Riddlesdown, Croydon

Chalk downland in north Kenley, and its neighbouring residential locality

geograph-1763084-by-Brett-Oliver - Riddlesdown Common

Part of Rid­dles­down is a sched­uled ancient mon­u­ment con­tain­ing Neolith­ic remains. Sax­on graves have been dis­cov­ered on Rid­dles­down Road and their align­ment sug­gests that the route was in use in the sev­enth cen­tu­ry.

Rid­dles­down was first men­tioned by name in 1277 and derives from Old Eng­lish and Mid­dle Eng­lish words mean­ing ‘cleared wood­land on a hill’. The wood­land is believed to have con­sist­ed of beech trees, which flour­ish on chalky soil. A quar­ry that pro­duced lime from the chalk deposits was in exis­tence by the late 18th cen­tu­ry.

The Cor­po­ra­tion of Lon­don acquired the major­i­ty of Rid­dles­down in 1883, pre­serv­ing it as open space. The acqui­si­tion resolved a dis­pute between the own­er of near­by Lit­tle Roke House and the lord of the manor, who had been attempt­ing to encroach on the com­mon land.

The com­mon’s Met­ro­pol­i­tan drink­ing foun­tain and cat­tle trough is vis­i­ble in the mid­dle dis­tance in the pho­to­graph at the top.*

Rid­dles­down nation­al school catered for chil­dren from Pur­ley and Ken­ley in the years when the ham­lets were first evolv­ing into sub­urbs. Gardner’s plea­sure resort was estab­lished in 1892 at the foot of Rid­dles­down, and for a while drew day-trip­pers in their thou­sands.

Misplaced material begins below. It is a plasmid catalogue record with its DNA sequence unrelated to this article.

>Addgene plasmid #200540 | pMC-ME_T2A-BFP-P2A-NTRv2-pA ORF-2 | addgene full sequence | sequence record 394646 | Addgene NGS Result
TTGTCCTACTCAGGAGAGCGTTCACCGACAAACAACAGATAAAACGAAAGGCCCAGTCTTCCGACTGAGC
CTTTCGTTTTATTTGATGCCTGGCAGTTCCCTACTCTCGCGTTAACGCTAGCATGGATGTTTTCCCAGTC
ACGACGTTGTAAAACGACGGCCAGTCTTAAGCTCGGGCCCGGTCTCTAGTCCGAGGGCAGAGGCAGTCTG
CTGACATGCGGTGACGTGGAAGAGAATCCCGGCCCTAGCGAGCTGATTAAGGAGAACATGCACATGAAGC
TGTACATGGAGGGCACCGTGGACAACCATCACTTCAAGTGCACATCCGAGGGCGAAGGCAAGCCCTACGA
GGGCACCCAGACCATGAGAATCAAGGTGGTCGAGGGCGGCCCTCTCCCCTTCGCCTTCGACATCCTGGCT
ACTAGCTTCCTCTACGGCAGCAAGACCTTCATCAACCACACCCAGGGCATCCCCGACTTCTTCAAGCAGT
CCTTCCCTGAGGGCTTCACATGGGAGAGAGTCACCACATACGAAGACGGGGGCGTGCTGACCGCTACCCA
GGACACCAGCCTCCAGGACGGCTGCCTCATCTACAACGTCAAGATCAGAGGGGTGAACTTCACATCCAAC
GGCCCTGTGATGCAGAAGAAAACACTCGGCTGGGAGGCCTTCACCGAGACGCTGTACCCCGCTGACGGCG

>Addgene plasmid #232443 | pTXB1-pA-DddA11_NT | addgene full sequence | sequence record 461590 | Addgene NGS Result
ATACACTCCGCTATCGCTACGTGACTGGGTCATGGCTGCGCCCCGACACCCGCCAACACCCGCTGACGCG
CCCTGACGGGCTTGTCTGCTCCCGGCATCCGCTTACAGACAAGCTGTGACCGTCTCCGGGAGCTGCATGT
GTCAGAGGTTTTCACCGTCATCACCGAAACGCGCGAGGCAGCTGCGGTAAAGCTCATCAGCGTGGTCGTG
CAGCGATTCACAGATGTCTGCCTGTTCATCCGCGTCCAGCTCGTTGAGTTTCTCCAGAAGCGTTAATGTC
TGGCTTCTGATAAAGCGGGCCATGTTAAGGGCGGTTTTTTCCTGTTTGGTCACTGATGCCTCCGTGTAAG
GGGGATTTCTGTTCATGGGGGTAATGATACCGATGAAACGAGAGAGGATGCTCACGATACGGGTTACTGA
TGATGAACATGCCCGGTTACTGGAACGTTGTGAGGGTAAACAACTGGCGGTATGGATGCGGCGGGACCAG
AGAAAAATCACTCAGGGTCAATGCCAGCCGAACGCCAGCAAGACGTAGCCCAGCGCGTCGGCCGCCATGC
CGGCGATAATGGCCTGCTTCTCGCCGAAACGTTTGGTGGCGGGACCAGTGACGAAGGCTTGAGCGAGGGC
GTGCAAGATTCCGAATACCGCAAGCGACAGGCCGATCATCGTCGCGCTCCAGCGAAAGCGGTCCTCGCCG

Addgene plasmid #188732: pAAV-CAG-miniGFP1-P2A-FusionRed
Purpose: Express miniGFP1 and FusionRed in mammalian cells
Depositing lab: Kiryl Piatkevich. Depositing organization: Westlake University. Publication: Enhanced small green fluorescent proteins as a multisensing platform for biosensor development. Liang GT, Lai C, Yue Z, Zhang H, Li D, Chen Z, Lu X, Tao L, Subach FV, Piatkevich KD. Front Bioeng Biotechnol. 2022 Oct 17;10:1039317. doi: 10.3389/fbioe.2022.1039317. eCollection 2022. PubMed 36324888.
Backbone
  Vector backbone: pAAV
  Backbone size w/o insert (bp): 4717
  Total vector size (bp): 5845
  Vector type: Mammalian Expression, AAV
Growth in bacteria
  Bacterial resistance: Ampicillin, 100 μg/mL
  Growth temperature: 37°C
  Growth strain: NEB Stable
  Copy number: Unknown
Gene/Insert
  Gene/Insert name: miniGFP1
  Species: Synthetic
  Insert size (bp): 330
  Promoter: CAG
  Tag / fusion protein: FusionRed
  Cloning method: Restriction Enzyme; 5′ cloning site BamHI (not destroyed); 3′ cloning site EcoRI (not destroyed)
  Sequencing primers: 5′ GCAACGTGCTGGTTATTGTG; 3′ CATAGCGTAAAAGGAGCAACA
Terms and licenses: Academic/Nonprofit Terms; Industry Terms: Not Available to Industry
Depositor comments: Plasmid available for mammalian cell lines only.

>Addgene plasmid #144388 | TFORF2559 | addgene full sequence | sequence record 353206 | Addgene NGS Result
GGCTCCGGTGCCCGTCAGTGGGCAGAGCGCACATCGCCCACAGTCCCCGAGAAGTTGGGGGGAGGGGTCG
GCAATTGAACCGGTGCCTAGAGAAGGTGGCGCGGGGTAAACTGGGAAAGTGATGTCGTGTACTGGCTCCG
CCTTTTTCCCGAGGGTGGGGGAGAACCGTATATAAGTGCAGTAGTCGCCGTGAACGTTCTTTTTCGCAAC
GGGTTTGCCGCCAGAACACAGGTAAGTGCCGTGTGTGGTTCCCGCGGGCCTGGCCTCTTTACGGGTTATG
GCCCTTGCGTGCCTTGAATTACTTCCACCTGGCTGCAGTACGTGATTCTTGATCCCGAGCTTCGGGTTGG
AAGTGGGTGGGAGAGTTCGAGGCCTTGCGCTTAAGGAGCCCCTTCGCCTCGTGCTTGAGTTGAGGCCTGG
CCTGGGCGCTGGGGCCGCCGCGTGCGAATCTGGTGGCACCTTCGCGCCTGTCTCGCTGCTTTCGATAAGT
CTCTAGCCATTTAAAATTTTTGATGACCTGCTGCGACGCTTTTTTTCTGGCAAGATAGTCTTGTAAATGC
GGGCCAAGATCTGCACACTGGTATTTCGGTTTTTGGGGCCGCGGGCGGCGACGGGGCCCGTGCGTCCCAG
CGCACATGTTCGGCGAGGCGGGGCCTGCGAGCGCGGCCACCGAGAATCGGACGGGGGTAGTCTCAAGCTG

Rid­dles­down sta­tion opened in 1927 and a tun­nel car­ries the rail­way line south­wards beneath the down. The neigh­bour­ing area soon filled with some pleas­ing hous­es and small parades of shops were built near the sta­tion, although only one was occu­pied ten years lat­er. Devel­op­ers nev­er­the­less per­sist­ed and built anoth­er parade in 1939, which proved equal­ly dif­fi­cult to let.

Hidden London: Riddlesdown is a 104-acre area of chalk scrub and grassland lying within the London green belt
Rid­dles­down Com­mon

St Edmund’s church was built on Mitch­ley Avenue in 1955. It is a hall church, i.e one that is used as a com­mu­ni­ty resource dur­ing the week – for activ­i­ties such as play­groups, bad­minton and Brown­ies – but con­verts into a church when ser­vices are to be held.

In 1962 Rid­dles­down Res­i­dents’ Asso­ci­a­tion suc­cess­ful­ly defeat­ed an attempt to build six three-storey blocks of flats near the sta­tion but the sites were even­tu­al­ly devel­oped in the 1980s.

Locat­ed at the south-east­ern end of the com­mon, Rid­dles­down Quar­ry closed in the 1960s and is now of region­al impor­tance for its geo­log­i­cal inter­est. Access to the quar­ry is restrict­ed (but not for goats, which roam freely here).

Rid­dles­down Col­le­giate is a vol­un­tary-aid­ed mixed com­pre­hen­sive and has been accred­it­ed as a spe­cial­ist sci­ence col­lege since 2004.

Postcode area: Purley CR8
Station: Southern (zone 6)
Website: Riddlesdown Residents’ Association


* The picture of Riddlesdown Common at sunrise in winter at the top of this page is reformatted from an original photograph, copyright Brett Oliver, at Geograph Britain and Ireland, made available under the Attribution-ShareAlike 2.0 Generic Licence. Any subsequent reuse is hereby freely permitted under the terms of that licence. Click here for a closer view of the Metropolitan Drinking Fountain and Cattle Trough.